I'm officially scared
Over the last few weeks I have been wondering whether I was drinking too much from the Black Swan fountain and being overly pessimistic. After all, when everyone turns negative has go to be a time to be buying, right ? But just as I am getting tired of myself of as angel of doom, I come across this little column on the back of the Financial Times on my way to London (View from the Markets, December 1).
Chris Flanagan is head of asset-backed research at JP Morgan. You may be less immediately in awe of JPM than a Goldman Sachs, but when it comes to complex derivatives and asset backed innovation these guys are at the top of the league tables. Here are a few snippets from Mr Flanagan (loose editing applies):
- Q: it seems that virtually every mortage-backed security could be classified as toxic or distressed ? A: that is correct
- You have losses […] up the triple A part of the capital structure. Prices on Triple A are down to 30, 40, 50 cents on the dollar.
- A large, large portion of the asset-backed investor base, anywhere from 65 to 75 percent, is gone. It’s going to be gone for a very long time.
- Q: Should people buy asset-backed right now A: I think the sectors people invest in really will be very dependent on […] the affiliation or the linkage to government support, such as student loans or credit cards issued by government-backed banks. Mortgage-backed securities are still much more of an open question.
Let’s just recap: mainstream triple AAA securities are trading at 30-50 cents on the dollar and the head of asset-backed is recommending investing only in non-mortage related, government-backed programs ??? Wow. Of course the guy is probably chastised from pushing in the other direction for the last 5 years, but still…
So here is my contribution to shaping your view on the world economy:
- Post crisis we saw a strong $ rush as investors literally did not know where to put their money, but the US is on an unsustainable borrowing path (and has been for a while) which means its paper will need to yield more at some point — except that interest rates essentially cannot go down further –> The US dollar is likely to take a deep dive in the next 12 months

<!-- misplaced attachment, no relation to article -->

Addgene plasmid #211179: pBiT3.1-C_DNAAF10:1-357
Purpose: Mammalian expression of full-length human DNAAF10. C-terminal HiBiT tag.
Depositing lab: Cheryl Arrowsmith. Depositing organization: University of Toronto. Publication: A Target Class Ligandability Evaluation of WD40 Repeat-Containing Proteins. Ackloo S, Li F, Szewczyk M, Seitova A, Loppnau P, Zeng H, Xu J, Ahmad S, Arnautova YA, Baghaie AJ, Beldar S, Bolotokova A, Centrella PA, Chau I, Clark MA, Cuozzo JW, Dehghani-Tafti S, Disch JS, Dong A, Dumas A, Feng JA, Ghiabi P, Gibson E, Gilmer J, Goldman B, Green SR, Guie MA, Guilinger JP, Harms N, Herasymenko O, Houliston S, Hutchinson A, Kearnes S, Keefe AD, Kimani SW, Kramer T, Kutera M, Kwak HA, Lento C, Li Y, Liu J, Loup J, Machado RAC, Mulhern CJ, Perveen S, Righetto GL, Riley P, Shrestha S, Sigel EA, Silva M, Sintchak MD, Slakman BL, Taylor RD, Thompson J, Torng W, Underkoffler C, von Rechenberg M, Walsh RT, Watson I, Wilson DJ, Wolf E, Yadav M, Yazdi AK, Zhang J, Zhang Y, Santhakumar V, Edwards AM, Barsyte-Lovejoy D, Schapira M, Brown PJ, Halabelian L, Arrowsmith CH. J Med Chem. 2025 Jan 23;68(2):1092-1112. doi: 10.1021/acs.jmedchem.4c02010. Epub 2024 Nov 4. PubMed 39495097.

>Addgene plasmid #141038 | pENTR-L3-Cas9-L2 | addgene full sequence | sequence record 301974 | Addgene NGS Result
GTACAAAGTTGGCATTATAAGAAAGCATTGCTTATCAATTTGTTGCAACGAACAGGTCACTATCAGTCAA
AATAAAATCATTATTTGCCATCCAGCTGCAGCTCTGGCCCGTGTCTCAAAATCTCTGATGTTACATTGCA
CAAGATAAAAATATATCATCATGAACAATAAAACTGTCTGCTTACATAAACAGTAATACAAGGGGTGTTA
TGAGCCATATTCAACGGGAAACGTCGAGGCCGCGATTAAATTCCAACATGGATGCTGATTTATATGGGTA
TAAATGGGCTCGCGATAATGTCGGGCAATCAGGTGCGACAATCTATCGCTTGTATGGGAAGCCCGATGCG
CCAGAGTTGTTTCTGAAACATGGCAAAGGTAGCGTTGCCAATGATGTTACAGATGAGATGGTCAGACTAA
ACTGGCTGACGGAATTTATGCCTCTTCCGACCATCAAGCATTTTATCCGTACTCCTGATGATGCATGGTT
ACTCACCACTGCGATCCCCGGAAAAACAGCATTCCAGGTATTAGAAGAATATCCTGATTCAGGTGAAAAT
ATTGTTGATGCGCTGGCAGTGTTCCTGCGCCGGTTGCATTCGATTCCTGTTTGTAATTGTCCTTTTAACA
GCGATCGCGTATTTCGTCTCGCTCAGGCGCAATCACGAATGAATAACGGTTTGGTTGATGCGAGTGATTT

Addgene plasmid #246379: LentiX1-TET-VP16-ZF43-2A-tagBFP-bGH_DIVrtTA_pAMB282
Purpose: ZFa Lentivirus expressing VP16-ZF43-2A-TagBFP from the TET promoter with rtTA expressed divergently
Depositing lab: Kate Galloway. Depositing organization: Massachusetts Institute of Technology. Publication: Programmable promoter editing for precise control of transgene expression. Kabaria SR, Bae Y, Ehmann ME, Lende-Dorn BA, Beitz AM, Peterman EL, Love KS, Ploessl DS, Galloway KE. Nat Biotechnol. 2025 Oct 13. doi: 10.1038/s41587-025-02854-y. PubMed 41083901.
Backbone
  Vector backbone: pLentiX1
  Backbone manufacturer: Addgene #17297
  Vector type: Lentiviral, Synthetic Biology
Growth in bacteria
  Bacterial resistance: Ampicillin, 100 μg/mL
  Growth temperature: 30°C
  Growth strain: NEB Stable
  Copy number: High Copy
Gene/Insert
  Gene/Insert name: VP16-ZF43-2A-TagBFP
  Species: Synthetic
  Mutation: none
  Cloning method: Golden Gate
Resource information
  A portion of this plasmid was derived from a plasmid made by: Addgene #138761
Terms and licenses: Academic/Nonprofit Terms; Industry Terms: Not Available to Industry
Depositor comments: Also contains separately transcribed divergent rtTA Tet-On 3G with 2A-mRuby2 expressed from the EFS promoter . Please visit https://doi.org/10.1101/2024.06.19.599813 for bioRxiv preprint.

- It is also clear from the above that fundamental economic programs (such as student lending) are on government life support already, leaving the US government little additional room for maneuver in boosting the real economy, and that the all-important stabilisation of the mortgage market will be very, very costly to achieve –> Any drop in confidence in the US economy will leave the government stranded with high borrowing costs and a “snowball” effect on repayments.
The countries that have suffered snowball effects on their national debt, such as Belgium or Japan, took a long time to recover, marked by sustained fiscal austerity. As much as I am astonished by Merkel’s decision to go hawkish, I am increasingly concerned about the likelihood of a dollar fall and what that is likely to do to the world economy. Even aggressive Keynesian economics may not be enough to save the day for us.
This explains the rumoured $700bn package; it will need to be communicated with extraordinary and strength to have a chance of being successful. The goal: nothing less than convincing the world’s investors that US government paper is still the best place to park their money. A daunting task for the new US economic staff, no doubt.